As India intensifies fight against Covid-19, will vaccine shortage complicate things?

Edited By: Gravitas desk WION
New Delhi, Delhi, India Published: Apr 14, 2021, 11:06 PM(IST)

Coronavirus in India Photograph:( PTI )


India's coronavirus numbers are going from bad to worse as daily new cases have crossed the 180,000-mark.

There has been a talk of new vaccines being introduced and there's a lot of confusion.

There are several questions that are brewing in one's mind when it comes to India's vaccination drive. 

We'll try to answer some of these doubts.

In pics | How Indian cities, states fighting coronavirus as concerns mount

In India, four vaccines could see rapid approval: Johnson & Johnson, Zydus Cadila, Serum Institute's Novavax and a nasal vaccine developed by Bharat Biotech.

Some foreign vaccines are also lined up, with the likes of Pfizer and Moderna.

But, most of these foreign companies have signed commercial contracts elsewhere and they must supply jabs to the US and European Union first.

Is India ready to roll out Pfizer and Moderna?

They are both mRNA vaccines, meaning they are stored in sub-zero temperatures.

But most facilities in India have a capacity between 2 and 8-degree Celsius.

This is enough for Covishield, Covaxin and Sputnik, but not Moderna and Pfizer.

We don't have storage facilities so more vaccine approvals do not mean more doses.

Take for instance, Sputnik V. 

Earlier, we were told India has the capacity to produce 850 million doses, but now that number has been revised.


And this isn't just a problem in India. Globally, the vaccine arithmetic is all over the place.

As many as 14 vaccines have been approved around the world and their projected output is 21 billion doses.

Out of this, 11.2 billion have already been purchased, mostly by the global North.

Just 3.56 billion are available for the COVAX initiative, a global vaccine alliance. 

The cost too has a massive range, from $2 to $44. 

More than half the doses have been purchased by around 20 per cent of the population.

Doctors say you need just two shots, but some countries have purchased enough doses for three or four shots.

As a result, vaccine makers are now swamped with orders.

Their backlogs could run into months, possibly years.

AstraZeneca is the top dog as more than three billion doses of the vaccine have been ordered so far.

Novavax is second on the list with just over 1.4 billion orders.

It is followed by Pfizer, Moderna, Sputnik and J&J.

But Johnson & Johnson has hit a roadblock as its vaccine is causing serious blood clots.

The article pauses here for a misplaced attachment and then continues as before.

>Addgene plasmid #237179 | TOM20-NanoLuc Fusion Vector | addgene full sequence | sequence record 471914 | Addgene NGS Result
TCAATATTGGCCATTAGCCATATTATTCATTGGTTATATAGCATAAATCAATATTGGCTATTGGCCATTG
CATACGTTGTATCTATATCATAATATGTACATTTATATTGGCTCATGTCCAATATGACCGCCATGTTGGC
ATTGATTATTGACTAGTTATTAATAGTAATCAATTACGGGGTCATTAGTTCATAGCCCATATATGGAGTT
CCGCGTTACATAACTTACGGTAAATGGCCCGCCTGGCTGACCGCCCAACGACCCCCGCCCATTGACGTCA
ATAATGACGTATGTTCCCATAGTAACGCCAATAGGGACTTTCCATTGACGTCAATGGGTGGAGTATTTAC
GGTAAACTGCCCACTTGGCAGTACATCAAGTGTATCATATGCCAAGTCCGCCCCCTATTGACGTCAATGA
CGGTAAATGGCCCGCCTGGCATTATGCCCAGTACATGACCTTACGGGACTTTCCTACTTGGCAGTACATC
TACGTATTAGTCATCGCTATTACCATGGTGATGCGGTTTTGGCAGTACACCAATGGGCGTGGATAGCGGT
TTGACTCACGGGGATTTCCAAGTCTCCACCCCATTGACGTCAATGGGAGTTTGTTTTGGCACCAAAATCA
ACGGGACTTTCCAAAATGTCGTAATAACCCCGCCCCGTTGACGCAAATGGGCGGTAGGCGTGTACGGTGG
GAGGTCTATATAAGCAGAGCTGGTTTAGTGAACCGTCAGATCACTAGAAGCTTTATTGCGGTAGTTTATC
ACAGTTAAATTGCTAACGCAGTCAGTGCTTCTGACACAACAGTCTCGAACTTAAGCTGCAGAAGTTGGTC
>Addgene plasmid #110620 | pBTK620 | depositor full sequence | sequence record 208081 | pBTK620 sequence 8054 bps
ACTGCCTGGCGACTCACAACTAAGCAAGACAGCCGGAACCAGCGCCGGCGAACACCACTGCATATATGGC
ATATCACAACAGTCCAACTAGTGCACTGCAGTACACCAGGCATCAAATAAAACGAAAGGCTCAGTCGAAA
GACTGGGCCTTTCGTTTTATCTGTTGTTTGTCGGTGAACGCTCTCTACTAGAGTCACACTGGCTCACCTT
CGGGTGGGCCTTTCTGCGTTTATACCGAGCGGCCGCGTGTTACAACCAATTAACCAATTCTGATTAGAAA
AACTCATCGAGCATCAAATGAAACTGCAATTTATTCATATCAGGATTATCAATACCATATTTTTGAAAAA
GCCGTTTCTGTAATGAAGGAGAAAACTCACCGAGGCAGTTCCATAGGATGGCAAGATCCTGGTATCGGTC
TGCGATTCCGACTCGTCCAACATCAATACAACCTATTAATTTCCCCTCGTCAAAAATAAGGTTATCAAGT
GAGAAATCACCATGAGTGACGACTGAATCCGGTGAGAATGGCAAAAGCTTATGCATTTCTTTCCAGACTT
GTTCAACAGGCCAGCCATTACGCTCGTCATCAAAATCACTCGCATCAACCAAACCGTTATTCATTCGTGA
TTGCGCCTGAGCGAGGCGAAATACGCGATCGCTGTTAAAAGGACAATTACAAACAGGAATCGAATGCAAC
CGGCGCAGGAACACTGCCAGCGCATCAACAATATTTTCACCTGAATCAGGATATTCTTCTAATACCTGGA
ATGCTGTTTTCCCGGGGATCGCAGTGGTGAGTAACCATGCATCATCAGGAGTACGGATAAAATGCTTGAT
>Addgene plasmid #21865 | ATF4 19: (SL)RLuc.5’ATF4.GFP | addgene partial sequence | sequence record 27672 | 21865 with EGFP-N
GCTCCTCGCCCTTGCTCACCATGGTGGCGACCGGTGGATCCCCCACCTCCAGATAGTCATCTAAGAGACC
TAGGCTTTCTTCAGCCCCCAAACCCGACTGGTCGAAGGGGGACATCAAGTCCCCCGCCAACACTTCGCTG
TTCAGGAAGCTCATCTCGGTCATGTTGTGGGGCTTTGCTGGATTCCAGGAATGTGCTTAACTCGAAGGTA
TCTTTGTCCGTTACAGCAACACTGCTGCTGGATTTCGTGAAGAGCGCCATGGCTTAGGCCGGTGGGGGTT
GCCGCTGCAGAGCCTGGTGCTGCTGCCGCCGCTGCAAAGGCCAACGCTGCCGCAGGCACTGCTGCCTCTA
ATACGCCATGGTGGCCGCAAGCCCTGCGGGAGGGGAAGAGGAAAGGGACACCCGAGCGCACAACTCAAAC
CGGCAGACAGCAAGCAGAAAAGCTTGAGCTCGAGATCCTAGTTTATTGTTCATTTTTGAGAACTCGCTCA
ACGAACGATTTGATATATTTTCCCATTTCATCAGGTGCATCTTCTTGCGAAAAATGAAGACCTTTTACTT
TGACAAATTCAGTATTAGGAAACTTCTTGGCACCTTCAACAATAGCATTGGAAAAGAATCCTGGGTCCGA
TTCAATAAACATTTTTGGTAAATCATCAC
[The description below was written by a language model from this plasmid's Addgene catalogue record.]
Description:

So the US and EU have paused the rollout, putting more pressure on the remaining jabs.

Even in India, the pharmacy of the world, neither Serum Institute nor Bharat Biotech is producing at full capacity, because they don't think it is profitable enough.

The government was first buying Covishield at 2.8 dollars, and now that price tag has been driven down to 2 dollars.

So the producers don't want to invest, they feel they have been dealt a bad hand.

Pharma companies want the government to infuse funds, but there is no clarity on whether this request will be granted.

If any country can beat this shortage, it is India.

Every year, India produces 8.3 billion doses of vaccines for different diseases, not just the coronavirus.

But if the need arises, this capacity can be tweaked.

But, there is a trade-off.

More Covid-19 vaccines mean lesser polio, measles vaccines, something that could hurt the country in the long run.

So the most prudent option appears to be the government's help.

Public funds must be pumped into vaccine production.

Take a look at the global vaccine rollout, India has given more than 111 million shots, the US, 192 million.

In absolute numbers, this is impressive because India started its vaccination drive a month later than US. 

But in a population of 1.3 billion, it's like a drop in the ocean.

The big takeaways

  • The world simply doesn't have enough doses.
  • The ones available have been scooped up by the rich states.
  • Vaccine makers are booking profits but they are dealing with huge backlogs.
  • And hysteria over side effects is trimming our already small basket of options.

So our one piece of advice is: Wear a mask, keep social distancing and remember that the best vaccine is the one you get first.